Ensuring Secure Self-Service Through Virtualization
Like transformations in banking, virtualization will help enable IT self service
By: Eric Chiu
Dec. 4, 2009 02:15 PM
Remember the days when banking had to be done in the branch? Regardless of whether you were making a deposit, withdrawal or just checking your balance, you had to drive to the local branch during business hours to work through a bank teller. Long-distance travel became even more difficult because of the regional nature of bank chains.
Along came the ATM, which allowed you to do transactions without talking to a teller both during business hours as well as after hours. Customers enjoyed the ability to do their own banking without needing the "personal service" of walking into a branch. The advent of online banking created the ultimate self service capability - the ability to do banking from anywhere when connected to the Internet.
Similarly, we are starting to see a similar effect that is starting to happen with virtualization and cloud computing. Virtualization not only allows consolidation of servers so that you can run many server instances on the same physical server, but it also allows remote management of server resources. IT organizations at enterprises across the board are now hearing the demand from business application teams to be able to enable self-service of their own virtual machines - for example, power on, power off, and snapshot.
This movement toward self-service can lead to great efficiencies within IT. Instead of highly trained server administrators responding to mundane trouble tickets to re-boot a server, business application teams can perform their own server management. IT can spend its time focused on more important tasks around building out additional services, high availability, etc.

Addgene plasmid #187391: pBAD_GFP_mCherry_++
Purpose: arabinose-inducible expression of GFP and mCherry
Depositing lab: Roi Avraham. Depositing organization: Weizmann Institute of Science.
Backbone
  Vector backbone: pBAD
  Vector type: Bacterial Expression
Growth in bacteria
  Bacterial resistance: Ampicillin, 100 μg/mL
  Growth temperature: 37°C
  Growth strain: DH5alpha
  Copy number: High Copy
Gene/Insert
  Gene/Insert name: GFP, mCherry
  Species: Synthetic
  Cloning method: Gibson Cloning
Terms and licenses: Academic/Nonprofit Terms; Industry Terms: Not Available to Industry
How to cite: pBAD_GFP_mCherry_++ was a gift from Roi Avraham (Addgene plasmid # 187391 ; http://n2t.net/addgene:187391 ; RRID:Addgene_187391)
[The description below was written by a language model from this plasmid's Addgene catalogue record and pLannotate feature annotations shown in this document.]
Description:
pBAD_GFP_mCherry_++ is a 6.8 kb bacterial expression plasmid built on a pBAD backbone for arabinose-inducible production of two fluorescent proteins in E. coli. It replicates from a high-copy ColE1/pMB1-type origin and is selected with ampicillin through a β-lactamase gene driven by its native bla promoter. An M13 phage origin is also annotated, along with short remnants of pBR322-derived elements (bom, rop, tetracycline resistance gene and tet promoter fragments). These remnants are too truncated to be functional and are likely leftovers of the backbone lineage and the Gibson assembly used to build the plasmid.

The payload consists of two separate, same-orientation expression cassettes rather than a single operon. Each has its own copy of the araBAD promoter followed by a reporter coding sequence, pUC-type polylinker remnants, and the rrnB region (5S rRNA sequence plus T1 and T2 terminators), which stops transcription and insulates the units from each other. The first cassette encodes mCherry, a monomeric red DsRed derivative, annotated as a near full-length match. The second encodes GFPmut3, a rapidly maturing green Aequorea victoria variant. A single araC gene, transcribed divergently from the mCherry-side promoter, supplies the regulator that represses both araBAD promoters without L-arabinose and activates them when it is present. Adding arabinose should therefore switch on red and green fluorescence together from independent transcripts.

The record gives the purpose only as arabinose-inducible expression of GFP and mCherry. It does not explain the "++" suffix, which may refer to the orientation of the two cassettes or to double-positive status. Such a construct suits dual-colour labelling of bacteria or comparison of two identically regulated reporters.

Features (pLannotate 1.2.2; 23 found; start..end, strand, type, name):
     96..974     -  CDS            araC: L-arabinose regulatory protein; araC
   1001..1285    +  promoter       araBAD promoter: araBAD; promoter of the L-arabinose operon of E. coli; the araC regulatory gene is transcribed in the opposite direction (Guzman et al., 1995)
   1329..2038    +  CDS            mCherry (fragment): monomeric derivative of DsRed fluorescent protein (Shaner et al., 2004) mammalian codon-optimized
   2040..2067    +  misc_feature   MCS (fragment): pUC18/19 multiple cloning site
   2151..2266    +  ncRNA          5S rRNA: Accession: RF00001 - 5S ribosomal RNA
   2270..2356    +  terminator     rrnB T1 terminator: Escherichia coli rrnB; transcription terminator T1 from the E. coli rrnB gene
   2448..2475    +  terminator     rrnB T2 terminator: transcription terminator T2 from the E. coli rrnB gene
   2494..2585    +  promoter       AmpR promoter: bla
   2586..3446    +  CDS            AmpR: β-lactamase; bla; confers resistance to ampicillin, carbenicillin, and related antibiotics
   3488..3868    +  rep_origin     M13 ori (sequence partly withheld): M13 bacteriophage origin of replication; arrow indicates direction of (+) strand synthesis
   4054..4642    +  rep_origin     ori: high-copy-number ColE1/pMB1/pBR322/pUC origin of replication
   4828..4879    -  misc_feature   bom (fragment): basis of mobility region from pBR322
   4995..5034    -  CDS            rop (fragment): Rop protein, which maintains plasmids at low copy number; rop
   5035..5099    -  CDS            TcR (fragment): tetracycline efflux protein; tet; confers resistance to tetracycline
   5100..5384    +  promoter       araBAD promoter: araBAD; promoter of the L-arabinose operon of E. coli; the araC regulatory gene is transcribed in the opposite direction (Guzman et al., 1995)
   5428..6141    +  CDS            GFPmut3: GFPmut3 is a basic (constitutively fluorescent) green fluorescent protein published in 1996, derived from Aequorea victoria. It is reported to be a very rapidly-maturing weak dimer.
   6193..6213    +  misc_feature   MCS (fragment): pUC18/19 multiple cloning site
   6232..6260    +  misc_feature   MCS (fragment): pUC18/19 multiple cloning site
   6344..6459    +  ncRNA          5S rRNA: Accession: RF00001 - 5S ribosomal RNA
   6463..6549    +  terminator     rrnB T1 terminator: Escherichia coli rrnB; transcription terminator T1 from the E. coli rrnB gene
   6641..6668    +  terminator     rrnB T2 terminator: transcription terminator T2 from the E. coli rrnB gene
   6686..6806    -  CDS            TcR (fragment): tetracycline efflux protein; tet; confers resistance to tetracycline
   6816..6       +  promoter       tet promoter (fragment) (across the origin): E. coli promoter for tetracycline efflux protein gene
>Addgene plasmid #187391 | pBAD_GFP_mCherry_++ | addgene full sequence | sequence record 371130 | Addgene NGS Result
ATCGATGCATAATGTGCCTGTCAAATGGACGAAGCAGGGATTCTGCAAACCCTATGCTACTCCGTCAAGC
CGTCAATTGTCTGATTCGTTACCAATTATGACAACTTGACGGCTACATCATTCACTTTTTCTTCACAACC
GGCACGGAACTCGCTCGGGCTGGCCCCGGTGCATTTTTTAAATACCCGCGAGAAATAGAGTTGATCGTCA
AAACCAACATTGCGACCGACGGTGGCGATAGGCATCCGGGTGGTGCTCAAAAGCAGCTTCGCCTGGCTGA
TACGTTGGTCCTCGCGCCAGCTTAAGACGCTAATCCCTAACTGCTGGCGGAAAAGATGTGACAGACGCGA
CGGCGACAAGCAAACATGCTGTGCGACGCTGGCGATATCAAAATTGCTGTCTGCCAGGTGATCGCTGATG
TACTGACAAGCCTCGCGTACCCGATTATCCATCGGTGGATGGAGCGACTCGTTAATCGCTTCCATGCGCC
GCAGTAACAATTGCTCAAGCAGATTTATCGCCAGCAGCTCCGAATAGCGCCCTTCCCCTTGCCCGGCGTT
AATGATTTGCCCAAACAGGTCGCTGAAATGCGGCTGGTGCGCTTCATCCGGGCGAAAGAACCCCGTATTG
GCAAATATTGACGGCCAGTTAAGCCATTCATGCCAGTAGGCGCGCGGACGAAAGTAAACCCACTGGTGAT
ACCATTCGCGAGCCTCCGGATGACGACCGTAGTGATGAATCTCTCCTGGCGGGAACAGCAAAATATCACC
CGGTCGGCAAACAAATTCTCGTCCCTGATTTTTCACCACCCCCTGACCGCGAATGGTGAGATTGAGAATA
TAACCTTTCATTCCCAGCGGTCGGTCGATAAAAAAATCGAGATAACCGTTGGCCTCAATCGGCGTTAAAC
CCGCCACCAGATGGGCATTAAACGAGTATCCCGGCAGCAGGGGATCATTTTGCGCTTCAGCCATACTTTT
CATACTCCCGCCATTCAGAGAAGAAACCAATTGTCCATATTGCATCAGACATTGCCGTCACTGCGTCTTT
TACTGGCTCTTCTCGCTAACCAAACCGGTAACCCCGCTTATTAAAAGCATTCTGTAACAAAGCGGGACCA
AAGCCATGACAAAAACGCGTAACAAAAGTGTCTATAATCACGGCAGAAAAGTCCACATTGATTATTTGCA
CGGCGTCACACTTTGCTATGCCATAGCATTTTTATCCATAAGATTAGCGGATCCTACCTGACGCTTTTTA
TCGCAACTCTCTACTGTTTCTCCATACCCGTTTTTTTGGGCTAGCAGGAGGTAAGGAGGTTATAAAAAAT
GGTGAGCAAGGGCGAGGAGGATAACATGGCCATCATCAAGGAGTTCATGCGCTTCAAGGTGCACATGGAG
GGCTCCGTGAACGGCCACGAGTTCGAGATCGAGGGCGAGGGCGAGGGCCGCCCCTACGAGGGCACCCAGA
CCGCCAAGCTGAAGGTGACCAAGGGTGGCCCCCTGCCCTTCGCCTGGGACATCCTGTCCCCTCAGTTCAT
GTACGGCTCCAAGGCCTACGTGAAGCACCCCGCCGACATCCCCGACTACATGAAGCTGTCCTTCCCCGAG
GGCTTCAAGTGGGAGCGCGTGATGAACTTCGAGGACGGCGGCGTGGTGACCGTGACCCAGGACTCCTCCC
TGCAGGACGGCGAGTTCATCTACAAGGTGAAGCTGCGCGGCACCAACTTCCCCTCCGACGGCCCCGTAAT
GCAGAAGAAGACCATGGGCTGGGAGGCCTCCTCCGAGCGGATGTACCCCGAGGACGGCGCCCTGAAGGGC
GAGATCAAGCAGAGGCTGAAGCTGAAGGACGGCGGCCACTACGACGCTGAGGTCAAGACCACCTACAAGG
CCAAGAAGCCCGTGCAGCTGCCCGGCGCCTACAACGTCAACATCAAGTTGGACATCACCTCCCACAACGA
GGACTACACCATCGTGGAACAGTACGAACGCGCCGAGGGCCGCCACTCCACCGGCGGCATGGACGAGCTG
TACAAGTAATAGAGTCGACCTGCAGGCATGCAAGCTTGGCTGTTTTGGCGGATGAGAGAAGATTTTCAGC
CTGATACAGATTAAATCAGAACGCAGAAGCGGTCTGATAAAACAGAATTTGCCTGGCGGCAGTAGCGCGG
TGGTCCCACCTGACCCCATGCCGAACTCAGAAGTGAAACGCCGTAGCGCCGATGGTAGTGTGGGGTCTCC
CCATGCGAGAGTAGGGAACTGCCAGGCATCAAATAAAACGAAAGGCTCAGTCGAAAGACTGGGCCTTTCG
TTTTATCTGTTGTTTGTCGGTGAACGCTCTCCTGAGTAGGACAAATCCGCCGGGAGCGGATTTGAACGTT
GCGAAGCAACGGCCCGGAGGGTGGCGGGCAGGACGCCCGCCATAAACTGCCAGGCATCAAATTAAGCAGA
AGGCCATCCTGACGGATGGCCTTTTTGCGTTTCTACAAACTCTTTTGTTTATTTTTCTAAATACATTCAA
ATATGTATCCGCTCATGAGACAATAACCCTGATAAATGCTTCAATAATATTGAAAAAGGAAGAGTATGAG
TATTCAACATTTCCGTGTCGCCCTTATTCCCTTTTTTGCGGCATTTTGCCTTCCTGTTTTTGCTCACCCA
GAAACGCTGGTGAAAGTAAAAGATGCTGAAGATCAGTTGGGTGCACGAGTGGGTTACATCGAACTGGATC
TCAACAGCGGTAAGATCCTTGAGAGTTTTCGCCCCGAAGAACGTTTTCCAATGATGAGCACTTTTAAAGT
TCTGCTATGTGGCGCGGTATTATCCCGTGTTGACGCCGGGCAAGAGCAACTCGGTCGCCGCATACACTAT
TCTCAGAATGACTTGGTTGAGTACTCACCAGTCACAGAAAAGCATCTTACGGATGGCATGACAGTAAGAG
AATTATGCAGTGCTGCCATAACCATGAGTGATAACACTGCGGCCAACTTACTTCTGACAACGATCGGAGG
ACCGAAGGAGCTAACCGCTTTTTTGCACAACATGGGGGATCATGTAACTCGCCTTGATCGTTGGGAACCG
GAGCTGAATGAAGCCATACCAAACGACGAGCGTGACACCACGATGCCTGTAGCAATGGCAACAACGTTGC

Of course, being able to deliver self-service requires security and control over the environment. For example, you don't want to allow your development team to be able to manage the finance group's VMs. Similarly, you don't want the finance group to accidentally power off the virtualized distributed switch and bring down the switching infrastructure. In addition, you may not want to provide vCenter access, given that it contains sensitive data such as the entire topology of your data center environment.
Providing self-service means enabling the ability to manage specific resources while masking off what you don't want those individuals to do. This means architecting in granular access controls that can be defined at the role level and group level as well as audit-logging capabilities to know that the controls are in place. Similar to online banking, building in these controls from the beginning (versus bolting on in the future) means a much more seamless environment and better experience for customers.